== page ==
Why the November Jobs Report Is “Fake News”

Stocks go up, stocks go down. Investors were treated to another wild intraday trading session as the market jumped higher at the open this morning before plunging several hours later. A weaker than expected November jobs report initially sent stocks higher, due to the effect it could potentially have on the Fed’s taper schedule.

Fed Chairman Jerome Powell indicated earlier in the week that the taper might accelerate in response to persistently high inflation. Bulls interpreted last month’s major jobs “miss” (revealed pre-market today) as something that could slow the taper instead.

Only 210,000 nonfarm payrolls were added in November vs. 573,000 expected. At face value, that’s a very weak report.

But the real jobs number was likely much higher last month. It’s just that it wasn’t reported accurately due to the Bureau of Labor Statistics’ (BLS) flawed seasonal adjustment model, which is used to screen out seasonal labor swings. For example, during months of uncharacteristically bad weather, the BLS will apply its seasonal adjustment model to construction-related payrolls to smooth out any sudden drops in hires.

The same type of adjustment is made to holiday-related jobs when the Christmas shopping season approaches. Over the years, November has typically seen 200,000 to 300,000 new hires as companies look for help to deal with the surge in holiday spending. The BLS’s seasonal adjustment will remove those jobs from the reporting to offset the spike in temporary employment, which can obscure the job market’s general health.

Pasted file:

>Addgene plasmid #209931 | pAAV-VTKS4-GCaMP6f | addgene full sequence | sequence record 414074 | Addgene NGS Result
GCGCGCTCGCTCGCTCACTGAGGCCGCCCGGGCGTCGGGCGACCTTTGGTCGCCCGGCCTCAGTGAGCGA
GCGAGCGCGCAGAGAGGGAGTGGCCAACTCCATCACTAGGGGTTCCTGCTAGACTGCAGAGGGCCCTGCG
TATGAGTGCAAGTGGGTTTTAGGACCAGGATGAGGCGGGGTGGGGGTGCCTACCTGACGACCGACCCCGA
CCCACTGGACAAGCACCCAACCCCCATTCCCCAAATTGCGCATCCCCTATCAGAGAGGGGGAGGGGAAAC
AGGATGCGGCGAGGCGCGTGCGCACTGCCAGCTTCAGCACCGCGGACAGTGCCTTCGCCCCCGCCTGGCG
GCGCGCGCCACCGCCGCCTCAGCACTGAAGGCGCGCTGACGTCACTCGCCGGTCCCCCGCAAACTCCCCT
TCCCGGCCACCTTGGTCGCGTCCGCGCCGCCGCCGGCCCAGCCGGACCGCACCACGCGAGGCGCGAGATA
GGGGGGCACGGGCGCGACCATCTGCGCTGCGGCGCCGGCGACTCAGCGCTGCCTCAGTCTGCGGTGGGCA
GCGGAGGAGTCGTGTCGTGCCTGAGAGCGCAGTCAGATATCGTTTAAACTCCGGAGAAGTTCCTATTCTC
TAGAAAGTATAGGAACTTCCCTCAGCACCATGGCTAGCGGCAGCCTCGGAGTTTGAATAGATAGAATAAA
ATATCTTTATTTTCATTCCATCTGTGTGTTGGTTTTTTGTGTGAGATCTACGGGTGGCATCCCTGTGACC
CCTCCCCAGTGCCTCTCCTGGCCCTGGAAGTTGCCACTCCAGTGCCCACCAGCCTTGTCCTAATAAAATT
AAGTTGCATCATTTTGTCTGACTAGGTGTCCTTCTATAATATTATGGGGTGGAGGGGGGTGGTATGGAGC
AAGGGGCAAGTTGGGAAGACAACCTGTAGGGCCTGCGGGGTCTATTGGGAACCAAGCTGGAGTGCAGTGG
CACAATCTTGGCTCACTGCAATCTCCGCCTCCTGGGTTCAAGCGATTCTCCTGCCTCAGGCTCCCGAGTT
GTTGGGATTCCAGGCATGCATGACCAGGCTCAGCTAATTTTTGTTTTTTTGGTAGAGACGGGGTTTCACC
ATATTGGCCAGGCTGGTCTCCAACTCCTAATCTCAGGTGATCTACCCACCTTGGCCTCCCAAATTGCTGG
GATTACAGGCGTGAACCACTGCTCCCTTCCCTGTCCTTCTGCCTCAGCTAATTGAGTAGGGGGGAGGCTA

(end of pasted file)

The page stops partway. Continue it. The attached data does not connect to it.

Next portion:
It’s an approach that makes sense. But during the Covid pandemic, the BLS’s model was thrown completely out of whack. And it’s only grown worse as the economic recovery has stalled.

Case in point, the BLS adjusted November’s jobs number down by a record-setting 568,000 payrolls. The average November adjustment since 2011 has been just 277,000 jobs by comparison.

Even in 2008, following the start of the Global Financial Crisis, the BLS adjusted down November’s jobs number by 389,000. Still far less than this morning’s report.

Without including the -568,000 job adjustment, roughly 778,000 payrolls were added last month. Had the BLS applied its average adjustment of -277,000 jobs, we’d be looking at a post-adjustment gain of 501,000 jobs, just 72,000 jobs away from the consensus estimate.

Wall Street either hasn’t realized this or is simply choosing to ignore it in the face of accelerating inflation.

“The disappointing 210,000 gain in non-farm payrolls in November suggests the labor market recovery was faltering even before the potential impact of the new Omicron variant, possibly as a result of the rising infection rates in the Northeast and Midwest,” explained Andrew Hunter, senior U.S. economist at Capital Economics.

“Nevertheless, the Fed will still push ahead with its plans to accelerate the pace of its [quantitative easing] taper at this month’s [Federal Open Market Committee] meeting.”

Analysts from investment management firm SouthBay were among the few who correctly identified the reason for last month’s major jobs “miss.”

They said the BLS’s massive adjustment took away from the fact that it was “far from being a weak November” for hiring. In reality, it was a relatively strong report despite missing estimates. Next month, these numbers will improve greatly following the BLS’s November revision.

And that, if anything, should only fan the hawkish flames as inflation continues to rise.